Who needs a postnatal doula?
Every woman who has just given birth deserves to be cared for. You deserve time to spend exclusively with your new baby, and time to rest and recuperate, without household chores on your mind. A sympathetic ear from a caring professional is also helpful.
Often all that is needed, especially with first time parents, is the confidence, encouragement and gentle support that I as a postnatal doula give them to help them care for their baby in the way that they hope to.
Women who have had a caesarean section usually benefit greatly from a postnatal doula while they heal as they are ‘not supposed to’ carry anything very heavy and should not drive for the first few weeks post c-section so many simple tasks such as picking up their new baby from a cot may be harder and more awkward or they may need a postnatal doula to drive them to clinic appointments or to pick up older siblings from school.
What is the difference between a postnatal doula, a nanny, and a maternity nurse?
A nanny normally cares for babies and children exclusively. A maternity nurse will care exclusively for the baby. Whereas a postnatal doula specialises in the care of you, the mother, the household and siblings; offering help with the baby when needed or as requested. She is there to empower you to be the mother that you want to be and ‘mother the mother’.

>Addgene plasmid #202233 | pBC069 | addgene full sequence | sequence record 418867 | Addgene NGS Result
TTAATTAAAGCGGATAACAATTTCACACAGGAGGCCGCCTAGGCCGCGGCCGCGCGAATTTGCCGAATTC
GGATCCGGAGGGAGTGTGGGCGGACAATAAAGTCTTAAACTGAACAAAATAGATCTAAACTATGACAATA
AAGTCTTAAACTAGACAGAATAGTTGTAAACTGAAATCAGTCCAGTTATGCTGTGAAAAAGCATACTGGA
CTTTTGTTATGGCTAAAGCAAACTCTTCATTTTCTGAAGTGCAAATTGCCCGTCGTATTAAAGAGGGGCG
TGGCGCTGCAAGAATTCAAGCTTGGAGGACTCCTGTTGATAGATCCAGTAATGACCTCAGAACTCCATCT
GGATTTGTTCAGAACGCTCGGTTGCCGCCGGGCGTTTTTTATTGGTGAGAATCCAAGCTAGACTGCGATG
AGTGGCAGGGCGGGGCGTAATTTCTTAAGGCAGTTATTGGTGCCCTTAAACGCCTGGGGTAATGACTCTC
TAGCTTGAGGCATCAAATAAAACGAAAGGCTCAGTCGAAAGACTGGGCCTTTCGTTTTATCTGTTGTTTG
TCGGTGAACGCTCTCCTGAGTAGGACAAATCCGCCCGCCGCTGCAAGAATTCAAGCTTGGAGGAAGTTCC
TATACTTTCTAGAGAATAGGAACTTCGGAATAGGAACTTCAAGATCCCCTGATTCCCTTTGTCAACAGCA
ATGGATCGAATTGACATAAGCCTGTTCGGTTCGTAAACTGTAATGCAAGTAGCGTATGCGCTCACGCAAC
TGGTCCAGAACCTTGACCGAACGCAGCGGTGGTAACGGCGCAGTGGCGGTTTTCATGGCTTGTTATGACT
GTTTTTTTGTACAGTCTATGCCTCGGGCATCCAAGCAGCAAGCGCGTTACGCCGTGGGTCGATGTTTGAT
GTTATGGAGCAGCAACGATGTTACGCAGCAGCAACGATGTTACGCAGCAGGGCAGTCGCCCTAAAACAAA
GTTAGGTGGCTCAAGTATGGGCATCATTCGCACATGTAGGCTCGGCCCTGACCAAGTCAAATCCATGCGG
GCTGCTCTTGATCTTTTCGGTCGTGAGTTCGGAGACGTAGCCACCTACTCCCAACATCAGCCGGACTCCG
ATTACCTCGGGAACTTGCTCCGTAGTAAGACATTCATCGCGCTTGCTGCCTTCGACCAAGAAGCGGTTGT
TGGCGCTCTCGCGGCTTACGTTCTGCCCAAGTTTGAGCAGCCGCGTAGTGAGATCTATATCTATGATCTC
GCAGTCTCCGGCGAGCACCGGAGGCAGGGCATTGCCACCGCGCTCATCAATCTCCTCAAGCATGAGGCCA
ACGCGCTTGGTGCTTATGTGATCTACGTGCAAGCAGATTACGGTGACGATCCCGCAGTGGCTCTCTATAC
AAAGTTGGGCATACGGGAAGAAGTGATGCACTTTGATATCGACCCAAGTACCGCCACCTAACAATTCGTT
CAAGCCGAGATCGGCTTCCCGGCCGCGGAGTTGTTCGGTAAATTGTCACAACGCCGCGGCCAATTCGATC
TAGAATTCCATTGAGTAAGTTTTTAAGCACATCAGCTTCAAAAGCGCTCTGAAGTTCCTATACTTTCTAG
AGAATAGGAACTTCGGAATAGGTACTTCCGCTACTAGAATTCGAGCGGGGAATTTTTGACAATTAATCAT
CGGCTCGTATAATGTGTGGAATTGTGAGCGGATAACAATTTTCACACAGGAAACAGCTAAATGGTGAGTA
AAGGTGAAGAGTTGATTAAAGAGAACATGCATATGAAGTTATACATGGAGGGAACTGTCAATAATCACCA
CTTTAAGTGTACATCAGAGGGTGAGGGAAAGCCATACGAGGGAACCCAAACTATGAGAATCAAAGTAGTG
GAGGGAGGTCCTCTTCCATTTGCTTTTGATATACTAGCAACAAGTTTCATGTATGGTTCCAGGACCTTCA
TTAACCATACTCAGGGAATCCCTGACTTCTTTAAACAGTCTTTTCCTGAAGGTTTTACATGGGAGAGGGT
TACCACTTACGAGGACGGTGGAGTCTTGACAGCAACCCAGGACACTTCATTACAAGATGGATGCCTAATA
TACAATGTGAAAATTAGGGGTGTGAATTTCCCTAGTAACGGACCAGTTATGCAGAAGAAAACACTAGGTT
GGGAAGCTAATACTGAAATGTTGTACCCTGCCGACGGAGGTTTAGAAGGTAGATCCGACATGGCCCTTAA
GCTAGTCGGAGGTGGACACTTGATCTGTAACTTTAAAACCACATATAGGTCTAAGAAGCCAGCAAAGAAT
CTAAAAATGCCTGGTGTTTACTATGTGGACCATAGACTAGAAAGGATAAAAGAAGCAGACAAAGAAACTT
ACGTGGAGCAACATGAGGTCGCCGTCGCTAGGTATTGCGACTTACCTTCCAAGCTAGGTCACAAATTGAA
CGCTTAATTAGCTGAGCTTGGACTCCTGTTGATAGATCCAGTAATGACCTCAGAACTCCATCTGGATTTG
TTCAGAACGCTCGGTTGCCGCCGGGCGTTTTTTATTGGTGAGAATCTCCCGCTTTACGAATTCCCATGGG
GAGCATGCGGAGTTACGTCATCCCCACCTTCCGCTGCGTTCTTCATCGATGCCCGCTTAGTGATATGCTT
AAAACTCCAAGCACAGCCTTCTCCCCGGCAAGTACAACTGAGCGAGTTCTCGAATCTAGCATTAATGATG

I already have children and so am confident in all my baby skills, how can a postnatal doula help me?
A new baby always takes up a lot of your attention and energy. A postnatal doula can help you find time and the energy to look after and get to know your new baby and be with the rest of the family. She can carry out chores, light housework, cook light meals, do the school run and shopping as well as give the older siblings a lot of extra attention so that they too can adapt more easily to life with their new baby brother or sister. They will also help you sort out the challenges a new family member can bring.
Can I use a postnatal doula even if I have other support at home (such as my husband/mother/friend) or will she take over from them and make them feel useless?
A postnatal doula should enhance the experience for all others who are also helping/supporting you and your family by providing a calm presence and allowing everyone to participate to the level of their comfort and ability. She should not take over at all. She is to provide support for your baby to integrate into your family and this includes all members of your support team. Many partners/family members feel that having a postnatal doula encouraged them to participate more than they would have otherwise because she could model for them baby care and handling techniques that they may never have thought of on their own and she encouraged them to bond with the new baby while she helped in other ways around the house.
I am breastfeeding my baby. Can I still use your night-time doula support?
Yes of course. I can bring your baby to you when they wake for a feed so that you don’t have to get out of bed. I can then burp, change and soothe your baby back to sleep. If you have been expressing milk I can also use your milk in a bottle to feed your baby while you get some much needed rest.
While you and your baby are sleeping soundly I can do a few chores around the house such as light housework, ironing and folding away laundry, preparing a meal for the next day/freezer- as long as it does not disturb your sleep.